God be with you

This summer we have had the joy of a family holiday, when all our four children and their families – seventeen of us in total – spent a week together near the Suffolk seaside town of Southwold. Our eldest son came over from Canada with his family – and our youngest son came over from Egypt with his wife – and our two East London families were there too. Inevitably, the time came to say ‘goodbye’ – and as we did so, I was reminded that this English farewell is a corruption of a much earlier expression ‘God be with you’. When we said ‘goodbye’ we were effectively praying God’s blessing on them as they left us.

A popular hymn which previous generations of Christians used to sing, ‘God be with you till we meet again’, developed the theme. Written in 1882 by Jeremiah Rankin, the minister of the First Congregational Church of Washington, D.C., it was deliberately composed as a Christian hymn on the etymology of ‘good-bye’.

God be with you till we meet again
By his counsels guide, uphold you,
With his sheep securely fold you;
God be with you till we meet again

So ran the first verse. All the other seven verses were similar structure – the phrase ‘God be with you till we meet again’, present in the first and last lines of each, and then repeated in the ‘refrain’:

Till we meet, till we meet, till we meet at Jesus’ feet
Till we meet, till we meet, till we meet at Jesus’ feet

When Rankin first wrote the hymn, it was not for any particular occasion. However, for me the hymn is associated with our time when we were serving with the Baptist Missionary Society in Congo/Zaire. We lived in Kisangani, the third main city of Congo through which many departing missionaries had to pass through. At a small English-speaking Sunday evening service we regularly sang this hymn as a benediction for missionaries returning home.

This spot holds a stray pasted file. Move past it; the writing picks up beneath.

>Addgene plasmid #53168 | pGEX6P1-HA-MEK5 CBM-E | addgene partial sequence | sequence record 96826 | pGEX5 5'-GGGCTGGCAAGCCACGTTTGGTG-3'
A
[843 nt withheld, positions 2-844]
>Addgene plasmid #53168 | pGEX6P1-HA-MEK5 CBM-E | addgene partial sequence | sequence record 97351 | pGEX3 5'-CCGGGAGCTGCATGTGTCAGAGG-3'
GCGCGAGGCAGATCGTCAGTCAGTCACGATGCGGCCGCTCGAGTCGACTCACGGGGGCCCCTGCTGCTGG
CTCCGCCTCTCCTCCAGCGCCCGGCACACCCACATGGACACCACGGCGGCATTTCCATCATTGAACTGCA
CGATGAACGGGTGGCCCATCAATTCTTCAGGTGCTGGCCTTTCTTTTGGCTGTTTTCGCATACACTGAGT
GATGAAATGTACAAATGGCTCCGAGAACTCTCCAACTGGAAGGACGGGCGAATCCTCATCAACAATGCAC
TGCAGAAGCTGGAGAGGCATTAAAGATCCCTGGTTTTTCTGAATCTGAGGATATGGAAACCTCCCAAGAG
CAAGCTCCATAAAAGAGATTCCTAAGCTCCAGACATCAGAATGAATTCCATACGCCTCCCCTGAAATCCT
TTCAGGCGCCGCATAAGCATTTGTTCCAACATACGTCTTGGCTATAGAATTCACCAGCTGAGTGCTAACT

Recently I came across a book entitled Praying our Goodbyes: A Spiritual Companion Through Life’s Losses and Sorrows by Sister Joyce Rupp (Ave Maria Press, Notre Dame, Indiana 1988; revised 2009), in which she relates the saying of ‘goodbye’ to times of loss and grief. The benediction ‘God be with you’ is helpfully developed into a series of prayers for a range of people and situations including those seeking shelter in the storms of life, who feel broken apart, who are lonely or are struggling, who have been betrayed by another or are in constant pain, who are terminating a relationship or are waiting in darkness, and those whose loved one (including a child ) has died. She writes:

The word goodbye…. was a recognition that God was a significant part of the going. When you dreaded or feared the journey there was strength in remembering that the One who gave and cherished life would be there to protect and to console. Goodbye was a blessing of love, proclaiming the belief that if God went with you, you would never be alone, that comfort, strength, and all the other blessings of a loving presence would accompany you.’”

Joyce Rupp then quotes the reassuring words of Moses to Joshua, as Joshua was about to lead the children of Israel into the Promised Land: “It is the Lord who goes before you. He will be with you; he will not fail you or forsake you. Do not fear or be dismayed” (Deut 31.8).  Or Eugene Peterson puts it in his paraphrase: “God is striding ahead of you. He is right there with you. He won’t let you down, he won’t leave you. Don’t be intimidated. Don’t worry” (The Message).

Yes, in saying ‘Goodbye’ we confidently entrust our friends and loved ones into the hands of God. Or as the French say Adieu, or the Spanish say Adios.

One comment

  1. Thank you for your post. I met you at the centennial BWA meetings in Birmingham. I grew up in Rhodesia, studied law, and then went to seminary in the USA with a curiosity that God fleshed out into a call. Returned to Cape Town and taught at a South African Baptist seminary for 14 years before coming to the USA where I have served as a chair at a university and dean at a seminary.

    My father was a Chartered Accountant and the President of the Northern and Southern Rhodesia and Nyasaland Baptist Union in the early 1960’s. He loved the local church and when our pastors were called to another church or members in the Gwelo Baptist church family were immigrating we would always sing at the end of a church social held in their honor the hymn “God Be With You.” I can still hear the words being sung and my father singing. He passed away in January 2014. I miss him terribly but know we will “meet again.” Thank you for the reminder of the precious gift of life, memory, and resurrection hope.